On the day of his accident, our client, JF, had been for a long bike ride around Surrey. He was a keen cyclist and belonged to a local cycling group. He was returning to his home, cycling downhill on a road in London when he came off his bike. This was likely caused by a depression in the road which was in very close proximity to a speed bump. The accident was not witnessed and therefore, there is no account of the precise circumstances, but it was clear that, despite wearing a cycle helmet, he hit his head, sustaining a catastrophic brain injury.
Due to JF lacking capacity to litigate and manage his finances, we were instructed by JF’s litigation friend (JF’s sister) to pursue a claim against the local Highways Authority.
Denial of liability
The Highways Authority denied liability based on the Statutory Defence found under Section 58 of the Highways Act 1980. The Statutory Defence states:
“58 Special defence in action against a highway authority for damages for non-repair of highway.
- In an action against a highway authority in respect of damage resulting from their failure to maintain a highway maintainable at the public expense it is a defence (without prejudice to any other defence or the application of the law relating to contributory negligence) to prove that the authority had taken such care as in all the circumstances was reasonably required to secure that the part of the highway to which the action relates was not dangerous for traffic.”
Witness statements were taken from the residents of the road. They confirmed that the depression in the road had been present for a significant amount of time and had caused previous accidents. We also demonstrated that the Highway Authority had received several complaints relating to this hazard, but, due to issues within their own reporting systems, had not actually inspected the defect when complaints arose.
We sought advice from a leading cycling barrister. He agreed that prospects of success were good, so we issued Court proceedings. The Highway Authority responded, relying on the Statutory Defence to deny liability completely. They also argued that the accident was JF’s own fault, caused by his speed and braking method.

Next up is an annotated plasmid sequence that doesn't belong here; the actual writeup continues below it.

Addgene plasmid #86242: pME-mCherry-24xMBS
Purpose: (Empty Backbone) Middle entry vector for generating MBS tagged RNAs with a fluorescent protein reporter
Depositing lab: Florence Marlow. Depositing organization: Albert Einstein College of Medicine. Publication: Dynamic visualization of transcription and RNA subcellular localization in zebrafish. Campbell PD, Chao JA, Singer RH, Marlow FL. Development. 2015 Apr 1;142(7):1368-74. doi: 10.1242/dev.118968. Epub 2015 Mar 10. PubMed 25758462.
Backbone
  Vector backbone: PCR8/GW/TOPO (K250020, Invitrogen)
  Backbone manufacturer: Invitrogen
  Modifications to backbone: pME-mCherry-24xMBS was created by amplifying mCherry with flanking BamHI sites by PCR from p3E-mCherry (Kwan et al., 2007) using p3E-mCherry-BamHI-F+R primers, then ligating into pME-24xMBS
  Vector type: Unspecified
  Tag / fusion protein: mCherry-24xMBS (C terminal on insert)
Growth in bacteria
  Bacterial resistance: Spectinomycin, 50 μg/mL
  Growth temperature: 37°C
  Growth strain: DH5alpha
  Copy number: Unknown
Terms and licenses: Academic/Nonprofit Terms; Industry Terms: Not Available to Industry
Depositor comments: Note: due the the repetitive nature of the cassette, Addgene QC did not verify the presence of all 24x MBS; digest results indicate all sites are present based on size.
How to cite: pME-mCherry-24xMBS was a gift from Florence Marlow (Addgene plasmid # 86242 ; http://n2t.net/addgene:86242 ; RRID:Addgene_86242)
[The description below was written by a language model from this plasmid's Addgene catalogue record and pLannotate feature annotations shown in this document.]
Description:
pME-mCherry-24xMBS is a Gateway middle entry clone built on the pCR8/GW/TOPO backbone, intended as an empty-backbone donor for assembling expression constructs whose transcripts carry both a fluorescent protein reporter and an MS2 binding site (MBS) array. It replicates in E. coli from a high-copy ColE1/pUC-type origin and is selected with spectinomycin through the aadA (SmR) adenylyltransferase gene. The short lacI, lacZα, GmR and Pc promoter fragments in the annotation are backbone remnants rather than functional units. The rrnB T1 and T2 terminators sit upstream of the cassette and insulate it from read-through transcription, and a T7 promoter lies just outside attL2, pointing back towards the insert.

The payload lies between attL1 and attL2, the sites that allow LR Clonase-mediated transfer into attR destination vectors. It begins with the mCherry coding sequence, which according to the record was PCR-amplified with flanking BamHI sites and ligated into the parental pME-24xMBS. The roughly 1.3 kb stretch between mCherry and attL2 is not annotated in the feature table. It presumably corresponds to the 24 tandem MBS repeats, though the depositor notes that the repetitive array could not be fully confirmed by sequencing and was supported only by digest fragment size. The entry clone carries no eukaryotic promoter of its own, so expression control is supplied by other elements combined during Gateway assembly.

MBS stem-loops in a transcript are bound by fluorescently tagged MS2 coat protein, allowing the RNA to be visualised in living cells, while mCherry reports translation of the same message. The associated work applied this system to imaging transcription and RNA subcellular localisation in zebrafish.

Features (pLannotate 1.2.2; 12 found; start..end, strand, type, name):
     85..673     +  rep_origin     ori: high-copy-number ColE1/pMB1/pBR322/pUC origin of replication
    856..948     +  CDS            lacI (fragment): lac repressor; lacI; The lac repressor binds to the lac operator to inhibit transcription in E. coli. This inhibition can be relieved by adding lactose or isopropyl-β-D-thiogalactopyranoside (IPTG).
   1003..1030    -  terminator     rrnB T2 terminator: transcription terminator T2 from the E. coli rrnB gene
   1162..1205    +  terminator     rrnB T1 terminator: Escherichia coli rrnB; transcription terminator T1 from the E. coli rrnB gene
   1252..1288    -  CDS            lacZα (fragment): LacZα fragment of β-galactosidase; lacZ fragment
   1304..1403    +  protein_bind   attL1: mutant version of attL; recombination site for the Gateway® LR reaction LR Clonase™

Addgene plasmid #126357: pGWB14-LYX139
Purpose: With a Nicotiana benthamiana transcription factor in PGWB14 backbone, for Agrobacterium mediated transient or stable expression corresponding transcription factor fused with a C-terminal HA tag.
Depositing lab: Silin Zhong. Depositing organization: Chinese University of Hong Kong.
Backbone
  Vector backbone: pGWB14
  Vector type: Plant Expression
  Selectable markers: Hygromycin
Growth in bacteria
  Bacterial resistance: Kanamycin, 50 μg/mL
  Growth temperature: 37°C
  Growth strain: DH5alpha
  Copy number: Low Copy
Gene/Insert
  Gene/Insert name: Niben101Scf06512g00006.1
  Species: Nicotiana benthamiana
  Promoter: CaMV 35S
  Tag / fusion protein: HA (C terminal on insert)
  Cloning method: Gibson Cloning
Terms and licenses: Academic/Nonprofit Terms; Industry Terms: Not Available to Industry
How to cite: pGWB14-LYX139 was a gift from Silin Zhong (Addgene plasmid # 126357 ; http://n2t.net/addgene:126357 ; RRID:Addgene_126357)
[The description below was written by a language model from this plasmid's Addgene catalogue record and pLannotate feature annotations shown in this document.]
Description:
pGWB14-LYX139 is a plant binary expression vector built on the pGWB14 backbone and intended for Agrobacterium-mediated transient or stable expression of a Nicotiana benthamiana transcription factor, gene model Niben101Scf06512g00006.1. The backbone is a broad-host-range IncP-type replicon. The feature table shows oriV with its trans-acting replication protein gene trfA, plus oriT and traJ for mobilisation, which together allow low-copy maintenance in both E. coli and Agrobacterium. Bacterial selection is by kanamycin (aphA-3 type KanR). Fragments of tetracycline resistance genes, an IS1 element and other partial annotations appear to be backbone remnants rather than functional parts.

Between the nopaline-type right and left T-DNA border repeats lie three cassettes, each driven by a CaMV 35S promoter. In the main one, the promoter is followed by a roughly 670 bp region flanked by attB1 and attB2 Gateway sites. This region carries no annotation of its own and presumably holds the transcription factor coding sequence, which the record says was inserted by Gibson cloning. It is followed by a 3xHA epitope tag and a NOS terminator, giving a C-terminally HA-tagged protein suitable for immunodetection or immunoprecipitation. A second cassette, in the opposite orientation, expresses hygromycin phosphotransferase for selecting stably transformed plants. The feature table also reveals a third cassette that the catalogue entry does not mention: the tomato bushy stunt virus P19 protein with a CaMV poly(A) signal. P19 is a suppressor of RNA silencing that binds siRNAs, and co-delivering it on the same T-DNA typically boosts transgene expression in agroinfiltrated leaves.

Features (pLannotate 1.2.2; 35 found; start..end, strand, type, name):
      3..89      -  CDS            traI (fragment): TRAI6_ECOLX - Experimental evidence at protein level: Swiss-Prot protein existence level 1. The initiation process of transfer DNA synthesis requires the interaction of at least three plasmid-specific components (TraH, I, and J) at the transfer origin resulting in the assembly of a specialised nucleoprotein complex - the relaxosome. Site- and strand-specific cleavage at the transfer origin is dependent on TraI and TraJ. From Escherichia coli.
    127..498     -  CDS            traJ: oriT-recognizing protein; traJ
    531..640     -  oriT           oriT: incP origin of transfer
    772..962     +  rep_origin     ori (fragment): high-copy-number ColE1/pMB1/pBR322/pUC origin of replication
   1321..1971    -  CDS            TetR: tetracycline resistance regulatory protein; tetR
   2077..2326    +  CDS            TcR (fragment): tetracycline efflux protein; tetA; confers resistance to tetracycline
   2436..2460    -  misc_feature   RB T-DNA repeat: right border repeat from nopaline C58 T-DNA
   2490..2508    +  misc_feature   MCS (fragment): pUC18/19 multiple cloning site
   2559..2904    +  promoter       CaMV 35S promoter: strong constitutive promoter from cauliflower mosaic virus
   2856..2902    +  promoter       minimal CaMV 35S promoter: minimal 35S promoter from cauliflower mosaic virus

We obtained expert opinion in the fields of Accident Reconstruction and Highway Engineering. The case was listed for Trial in July 2022, solely to deal with the preliminary issue of liability. Prior to the Trial, the parties engaged in a Round Table Meeting to see whether an agreement on liability could be reached. After a fruitful negotiation, settlement was agreed between the parties at 76.5% in the Claimant’s favour. Due to JF’s lack of capacity, his Litigation Friend provided instructions to accept to settle at this level. The settlement was subsequently approved by a High Court Master at an Approval Hearing in May 2022.
This was a good result for JF and it means that we can now push on with gathering our quantum evidence. Due to the nature of his injuries, the settlement sum is likely to be a considerable amount. The court of Protection has already appointed a Deputy to Manage JF’s funds, because he now lacks the ability to do so himself. We were able to secure a seven-figure interim payment at the Approval Hearing which will enable JF to fund any additional rehabilitation required when the case ultimately concludes.
How Moore Barlow can help
This case is a good example of the fact that Moore Barlow does not shy away from litigation and we are willing and able to push cases all the way to Trial if required. In this case, liability was settled just before Trial but, in any event, we were ready to proceed should liability have remained in contention.
Our Serious Injury Team are highly experienced acting for those who have suffered serious orthopaedic injury including those who have had a traumatic amputation or are at risk of elective amputation.